Rudy Giuliani proves a cautionary tale for Huntsman
By Aaron Blake,
Despite his early frontrunner status in the 2008 race, the former New York mayor crashed and burned in a major way, and now almost nobody is taking him seriously as a 2012 contender.
And if you’re Jon Huntsman, that’s pretty ominous.
The former Utah governor, who many saw as a more likely candidate in future presidential races, instead threw his hat into the ring for 2012. And with his campaign failing to launch and victory appearing distant, Huntsman needs to be mindful that, even if he doesn’t win, he’s still fighting for future viability — if he would want to run again, that is.
After all, winning the GOP presidential nomination often takes two cycles.
Five of the last six non-incumbents to win the GOP nomination had run for president before and done well — John McCain, Bob Dole, George H.W. Bush, Ronald Reaganand Richard Nixon.
Nixon won the nomination in 1960 before winning the presidency in 1968; Reagan finished a close second in 1976 before winning in 1980; Bush finished second to Reagan in 1980 before winning in 1988; Dole finished second in 1988 before winning the nomination in 1996; and McCain finished second in 2000 before winning the nomination in 2008.
All of these men used strong finishes from previous races to catapult them to frontrunner status before a future nominating contest.
Meanwhile, history is littered with formidable politicians who flamed out in the presidential race and had a hard time getting taken seriously after that. Former Texas governor John Connally, former senator Phil Gramm, former congressman Jack Kemp and now-Sen. Lamar Alexander (Tenn.) fall under that category. On the Democratic side, former House speaker Richard Gephardt suffered the same fate after his disappointing 1988 campaign, and Vice President Biden also is a great example, having seen his own 1988 campaign implode and being a second-tier candidate when he tried again in 2008.
“In a way, it’s a lot worse to not match the hype than to get in, grow a little and then stall out,” said one GOP strategist, noting several other candidates who flamed out and were never taken seriously again. “No one ever revisited the idea of Rudy, Wes Clark, Fred Thompson, Bruce Babbitt, Pete Wilson or Pete du Pont.”
In fairness to Huntsman, he’s not quite the well-known commodity that many of the names mentioned above were, and he’s relatively new to elective office. So while Giuliani’s flameout registered as a major failure, expectations for Huntsman are more temperate.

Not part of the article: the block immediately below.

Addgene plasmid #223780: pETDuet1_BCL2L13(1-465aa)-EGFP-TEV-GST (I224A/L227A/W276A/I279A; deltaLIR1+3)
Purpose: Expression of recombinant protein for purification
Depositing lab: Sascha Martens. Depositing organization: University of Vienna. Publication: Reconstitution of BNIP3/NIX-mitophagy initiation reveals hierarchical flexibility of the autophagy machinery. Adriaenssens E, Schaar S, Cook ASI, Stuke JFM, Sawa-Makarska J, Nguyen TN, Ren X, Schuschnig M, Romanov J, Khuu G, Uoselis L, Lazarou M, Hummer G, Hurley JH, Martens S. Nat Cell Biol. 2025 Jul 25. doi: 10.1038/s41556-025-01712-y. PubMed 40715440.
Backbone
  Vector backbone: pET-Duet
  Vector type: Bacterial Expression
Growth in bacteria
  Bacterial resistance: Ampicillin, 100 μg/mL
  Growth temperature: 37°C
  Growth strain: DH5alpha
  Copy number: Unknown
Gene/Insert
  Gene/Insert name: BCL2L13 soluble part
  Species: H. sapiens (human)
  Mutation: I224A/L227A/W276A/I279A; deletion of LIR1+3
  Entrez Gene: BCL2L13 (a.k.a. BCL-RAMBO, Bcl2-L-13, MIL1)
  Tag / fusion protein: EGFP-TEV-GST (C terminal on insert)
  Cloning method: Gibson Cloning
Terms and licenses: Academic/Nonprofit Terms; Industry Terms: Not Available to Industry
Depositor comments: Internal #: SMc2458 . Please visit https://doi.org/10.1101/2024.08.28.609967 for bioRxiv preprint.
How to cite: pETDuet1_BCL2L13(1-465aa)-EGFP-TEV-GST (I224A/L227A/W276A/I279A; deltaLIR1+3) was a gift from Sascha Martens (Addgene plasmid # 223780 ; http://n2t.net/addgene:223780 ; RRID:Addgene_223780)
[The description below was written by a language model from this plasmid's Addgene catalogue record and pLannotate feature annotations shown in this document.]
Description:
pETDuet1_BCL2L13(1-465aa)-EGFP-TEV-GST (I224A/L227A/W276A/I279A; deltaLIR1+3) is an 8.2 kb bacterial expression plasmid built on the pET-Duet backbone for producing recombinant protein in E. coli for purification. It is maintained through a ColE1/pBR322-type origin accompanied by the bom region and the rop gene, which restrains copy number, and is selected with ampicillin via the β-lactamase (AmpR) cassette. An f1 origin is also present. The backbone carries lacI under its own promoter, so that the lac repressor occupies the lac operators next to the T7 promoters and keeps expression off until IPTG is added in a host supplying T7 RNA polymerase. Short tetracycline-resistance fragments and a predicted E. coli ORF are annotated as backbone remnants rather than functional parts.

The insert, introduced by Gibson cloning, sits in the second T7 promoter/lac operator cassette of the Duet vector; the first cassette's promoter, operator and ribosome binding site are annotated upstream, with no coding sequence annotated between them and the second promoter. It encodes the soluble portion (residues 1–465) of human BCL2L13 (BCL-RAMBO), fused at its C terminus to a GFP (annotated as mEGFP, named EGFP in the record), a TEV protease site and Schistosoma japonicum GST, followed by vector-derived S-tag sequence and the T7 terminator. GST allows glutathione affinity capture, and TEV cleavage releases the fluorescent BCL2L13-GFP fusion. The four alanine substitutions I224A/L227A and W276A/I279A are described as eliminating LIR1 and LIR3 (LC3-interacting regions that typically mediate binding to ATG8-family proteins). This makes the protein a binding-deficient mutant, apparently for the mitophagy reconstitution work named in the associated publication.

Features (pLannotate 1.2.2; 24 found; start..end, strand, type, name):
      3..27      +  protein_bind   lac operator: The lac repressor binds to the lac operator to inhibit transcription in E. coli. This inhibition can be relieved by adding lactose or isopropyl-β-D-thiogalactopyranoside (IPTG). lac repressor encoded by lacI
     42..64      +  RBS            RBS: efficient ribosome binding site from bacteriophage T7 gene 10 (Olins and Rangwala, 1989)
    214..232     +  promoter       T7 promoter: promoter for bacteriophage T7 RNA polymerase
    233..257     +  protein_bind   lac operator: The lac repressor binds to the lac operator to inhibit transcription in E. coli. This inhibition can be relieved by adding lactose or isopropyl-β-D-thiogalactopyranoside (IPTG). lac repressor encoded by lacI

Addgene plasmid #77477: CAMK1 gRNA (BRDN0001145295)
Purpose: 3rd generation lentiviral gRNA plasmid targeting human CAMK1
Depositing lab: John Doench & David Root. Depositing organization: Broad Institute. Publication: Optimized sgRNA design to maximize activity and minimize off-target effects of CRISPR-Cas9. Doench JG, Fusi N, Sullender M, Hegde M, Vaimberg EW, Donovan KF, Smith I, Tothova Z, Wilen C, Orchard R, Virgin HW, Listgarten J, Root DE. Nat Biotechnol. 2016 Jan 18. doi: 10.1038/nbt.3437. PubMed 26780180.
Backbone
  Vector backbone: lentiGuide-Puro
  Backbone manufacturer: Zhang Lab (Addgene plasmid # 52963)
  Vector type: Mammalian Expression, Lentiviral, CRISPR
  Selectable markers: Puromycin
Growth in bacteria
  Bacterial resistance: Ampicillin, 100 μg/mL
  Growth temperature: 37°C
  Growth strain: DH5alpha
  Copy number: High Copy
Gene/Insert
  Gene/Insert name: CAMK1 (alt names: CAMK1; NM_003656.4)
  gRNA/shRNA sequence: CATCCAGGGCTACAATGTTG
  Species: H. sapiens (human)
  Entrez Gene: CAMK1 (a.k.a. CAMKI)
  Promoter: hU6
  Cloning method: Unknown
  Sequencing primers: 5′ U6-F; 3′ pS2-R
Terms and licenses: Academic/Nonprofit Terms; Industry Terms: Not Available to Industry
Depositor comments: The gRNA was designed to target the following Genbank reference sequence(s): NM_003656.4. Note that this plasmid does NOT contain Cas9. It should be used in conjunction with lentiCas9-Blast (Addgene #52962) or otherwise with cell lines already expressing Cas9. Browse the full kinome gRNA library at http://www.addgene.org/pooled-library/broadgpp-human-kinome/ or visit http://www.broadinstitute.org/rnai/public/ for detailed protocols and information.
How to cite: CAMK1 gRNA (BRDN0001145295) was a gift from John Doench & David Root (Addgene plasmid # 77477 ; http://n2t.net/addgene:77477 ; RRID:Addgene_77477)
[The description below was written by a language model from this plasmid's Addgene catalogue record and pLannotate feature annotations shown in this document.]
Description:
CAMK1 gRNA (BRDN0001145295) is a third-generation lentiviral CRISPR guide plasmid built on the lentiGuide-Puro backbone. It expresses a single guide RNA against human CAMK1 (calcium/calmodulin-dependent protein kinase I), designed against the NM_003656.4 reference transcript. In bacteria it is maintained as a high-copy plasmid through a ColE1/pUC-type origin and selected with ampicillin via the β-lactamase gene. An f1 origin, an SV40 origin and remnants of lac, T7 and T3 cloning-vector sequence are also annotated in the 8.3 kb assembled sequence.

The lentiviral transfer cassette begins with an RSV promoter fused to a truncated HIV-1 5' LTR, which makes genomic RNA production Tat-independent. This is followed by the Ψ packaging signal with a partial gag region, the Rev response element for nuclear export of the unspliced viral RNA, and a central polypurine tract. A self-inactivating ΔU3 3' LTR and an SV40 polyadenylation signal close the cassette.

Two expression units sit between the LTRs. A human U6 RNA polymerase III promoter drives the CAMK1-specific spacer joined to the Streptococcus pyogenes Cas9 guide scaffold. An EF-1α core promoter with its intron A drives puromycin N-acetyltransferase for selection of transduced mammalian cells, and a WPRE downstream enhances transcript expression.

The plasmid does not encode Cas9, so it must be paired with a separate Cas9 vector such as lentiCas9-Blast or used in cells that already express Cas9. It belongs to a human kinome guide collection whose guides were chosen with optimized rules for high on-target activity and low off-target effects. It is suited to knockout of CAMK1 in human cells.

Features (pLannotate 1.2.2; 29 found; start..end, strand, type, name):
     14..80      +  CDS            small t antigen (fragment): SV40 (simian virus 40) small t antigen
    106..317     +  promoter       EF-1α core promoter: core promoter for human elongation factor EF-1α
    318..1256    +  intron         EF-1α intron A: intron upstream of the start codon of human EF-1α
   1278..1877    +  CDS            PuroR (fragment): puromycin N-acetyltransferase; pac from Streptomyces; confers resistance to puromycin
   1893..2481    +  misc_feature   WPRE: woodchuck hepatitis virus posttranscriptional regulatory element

Many of these other candidates also started out much higher in the polls than the relatively unknown Huntsman, who is exactly where he started: at the bottom.
But GOP lobbyist David Norcross said there is still a bar that Huntsman needs to clear if he wants to be a serious contender in future campaigns.
“He needs — to use a sports analogy — to get on the board,” Norcross said. “Herman Cain is making more of an impression. If (Huntsman) could do that well, it might pass.”
Right now, Huntsman is at 1 percent nationally and is barely registering in polling in many of the early states. He has carved out a more moderate niche, trying to look like the adult in the room and hoping it works for him. But that same strategy may be preventing him from notching the kind of respectable showing that would keep him in the conversation for future races.
In other words, had Huntsman run as a more conservative candidate, maybe he would be doing a little better and at least looking like a contender.
Now, it’s hard to run a campaign with future campaigns in mind — candidates must completely devote themselves and keep their eye on the prize, so to speak, if they want to win — but at some point, taking risks to grab momentum in this campaign could jeopardize future runs.
Huntsman is relatively young — 51 years old — well-regarded, and has plenty of presidential election cycles in front of him.
And if he does want to run again and get taken seriously, he needs to do better than he’s doing now.